Thursday, December 20, 2001
The seasonal tradition of tamale-making across the world is as venerable as images of magi overseeing mangers at Christmastime or neighbors leaving up Christmas lights well into Lent. But just as the Blessed Mother Mary kept half of the recipe for her child a secret, finally settling on Immaculate Conception, so do tamale makers everywhere seem to jealously guard their tamale recipes. In fact, some patrons of El Aguila Bakery and Deli in Salinas speculate that the delicacies are produced in much the same Immaculate way.
The women of El Aguila bring the tricky all-day culinary endeavor to light each season, layering a corn meal paste called masa on corn husks seemingly by sleight of hand, tying the husks with tiny little husk bows as tradition dictates, and steaming the packages until they''re done. The centuries-old custom of tamale-making at Christmastime began at a time when corn, the food''s main ingredient, was one of the most abundant crops in Mexico. The lengthy and tedious preparation process was such that tamales were made only for celebrations and solemn occasions. There''s been little change of heart in their common-day creators since then; tamales aren''t found on just any corner on any day.
If produced in Christmas-past tradition, the tamales are made with "nix tamal," whereby the corn is cleaned and soaked in limewater and some other secret ingredient until the hard outer layer of it can be removed by hand. Once removed, the kernels are referred to as hominy. At this point, the process can be used for the famed hangover cure menudo or ground down to a fine texture that then collaborates with other (secret) ingredients to create the masa.
Sadly, though, Christmas present''s real-time world has changed the way most people prepare tamales, and these days a simple flour, water and (secret) mixture usually takes the place of the nix tamal. But Robert Ramirez of El Aguila says ixnay to the nixing of tradition, and instead uses the tedious old-world nix tamal method.
The masa is then spread on dried corn husks and topped with other (secret) ingredients. Next the packages are steamed for a (secret) period of time. The end result is either sweet tamales filled with raisins and coconut or savory ones filled with pork, beef or chicken. A nice sip or four of Patron Añejo rounds out a tamale meal quite nicely.
Sounds easy enough. But just try prying a recipe or a lesson out of any of the tamale''s creators. Getting someone to admit who''s really buried in Grant''s tomb would be a simpler task. The labor-intensive masterpieces take hours to perfect and are customarily made by no less than half a dozen familial hands in each kitchen at a time. So handing out recipes to such a magnum opus is not something to be done lightly.
"The whole family pitches in when my mom makes them at home," says Ramirez, who thereafter politely declines to share his mother''s recipe. Every one of the women at El Aguila say they make them at home as well, though none of them hands over any recipes either.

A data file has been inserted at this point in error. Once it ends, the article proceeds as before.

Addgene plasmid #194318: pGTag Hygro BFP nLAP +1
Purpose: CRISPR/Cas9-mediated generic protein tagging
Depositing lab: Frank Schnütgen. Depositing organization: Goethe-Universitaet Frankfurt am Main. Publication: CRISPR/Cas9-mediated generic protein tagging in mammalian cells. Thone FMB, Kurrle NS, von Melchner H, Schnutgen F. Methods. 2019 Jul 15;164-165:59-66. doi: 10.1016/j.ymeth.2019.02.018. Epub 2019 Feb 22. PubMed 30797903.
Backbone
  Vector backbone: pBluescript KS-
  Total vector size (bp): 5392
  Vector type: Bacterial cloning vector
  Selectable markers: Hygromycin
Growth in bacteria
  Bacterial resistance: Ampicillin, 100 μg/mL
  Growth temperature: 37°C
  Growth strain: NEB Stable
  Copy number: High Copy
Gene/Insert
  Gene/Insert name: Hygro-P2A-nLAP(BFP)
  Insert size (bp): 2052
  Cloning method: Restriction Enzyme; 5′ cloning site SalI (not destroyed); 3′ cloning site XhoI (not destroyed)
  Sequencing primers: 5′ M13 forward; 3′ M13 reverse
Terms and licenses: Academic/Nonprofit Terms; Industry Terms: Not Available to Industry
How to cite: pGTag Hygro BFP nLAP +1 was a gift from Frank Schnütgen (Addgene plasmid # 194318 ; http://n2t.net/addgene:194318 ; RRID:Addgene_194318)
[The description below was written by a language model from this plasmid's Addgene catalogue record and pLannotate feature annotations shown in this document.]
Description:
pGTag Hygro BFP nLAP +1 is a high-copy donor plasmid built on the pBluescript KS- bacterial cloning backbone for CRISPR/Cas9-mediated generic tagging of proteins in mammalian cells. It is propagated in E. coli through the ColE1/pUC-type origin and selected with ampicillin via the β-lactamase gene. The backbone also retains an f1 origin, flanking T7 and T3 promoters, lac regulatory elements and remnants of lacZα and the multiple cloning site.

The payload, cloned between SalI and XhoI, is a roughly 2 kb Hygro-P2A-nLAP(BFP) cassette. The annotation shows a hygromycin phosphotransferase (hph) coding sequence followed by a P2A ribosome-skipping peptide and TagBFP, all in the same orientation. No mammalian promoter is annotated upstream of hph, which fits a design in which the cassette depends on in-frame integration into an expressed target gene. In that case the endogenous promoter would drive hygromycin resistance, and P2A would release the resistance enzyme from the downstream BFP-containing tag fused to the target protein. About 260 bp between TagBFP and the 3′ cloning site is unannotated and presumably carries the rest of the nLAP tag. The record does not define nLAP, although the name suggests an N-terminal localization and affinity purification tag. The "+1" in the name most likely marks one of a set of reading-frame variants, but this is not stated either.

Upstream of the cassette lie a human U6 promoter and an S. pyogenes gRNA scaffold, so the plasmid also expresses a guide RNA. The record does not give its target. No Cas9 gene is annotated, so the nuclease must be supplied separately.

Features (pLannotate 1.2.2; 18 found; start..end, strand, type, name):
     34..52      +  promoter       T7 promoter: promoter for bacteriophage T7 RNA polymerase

Manager Ana Mora says she looks forward to her family getting together for the annual tamale-building marathon. "It takes all of us, all the women," she beams proudly.
For its own clientele, El Aguila''s been creating tamales in Salinas for 45 years running, selling as many as 25 dozen per day. Suspiciously, when asked for the recipe, Ramirez huddles off into a corner with Mora and then saunters back to pronounce, with a bit of unabashed pomposity, "It''s a secret."
Lorraine Aragon, master creator of her own tamales every season, says she makes dozens at a time. She says it''s simply far too much work to make any fewer than that at once. Any less would be unworthy of her time. Aragon says she freezes them and uses them all year long. In time, her recipe and method may be attainable.
"Call me when you''ve been cooking for twenty years," she says, "and then I''ll show you how. But you''ll have to come live with me for a week; that''s how long it takes me." Fantabulous! Sure, it''s still (secret) years off, but it''s promising nonetheless.
In the meantime, sans recipes, the tamale-challenged among us will have to continue to count our lucky Star in the East for the majestic tamale creators who sell their husked goods to shoppers and confident solicitors who stop by our offices with their steely I-can-make-them-and-you-can''t glances as they lift off the lids on their tamale-filled ice chests. Without the expertise of the blessed few and of gems like El Aguila, we non-tamale-fluent residents would be subjected to the cruel and unusual punishment of the mere aroma emanating from our neighbors'' homes-or worse yet, sentenced to our grocer''s frozen food section-a sorry thought indeed.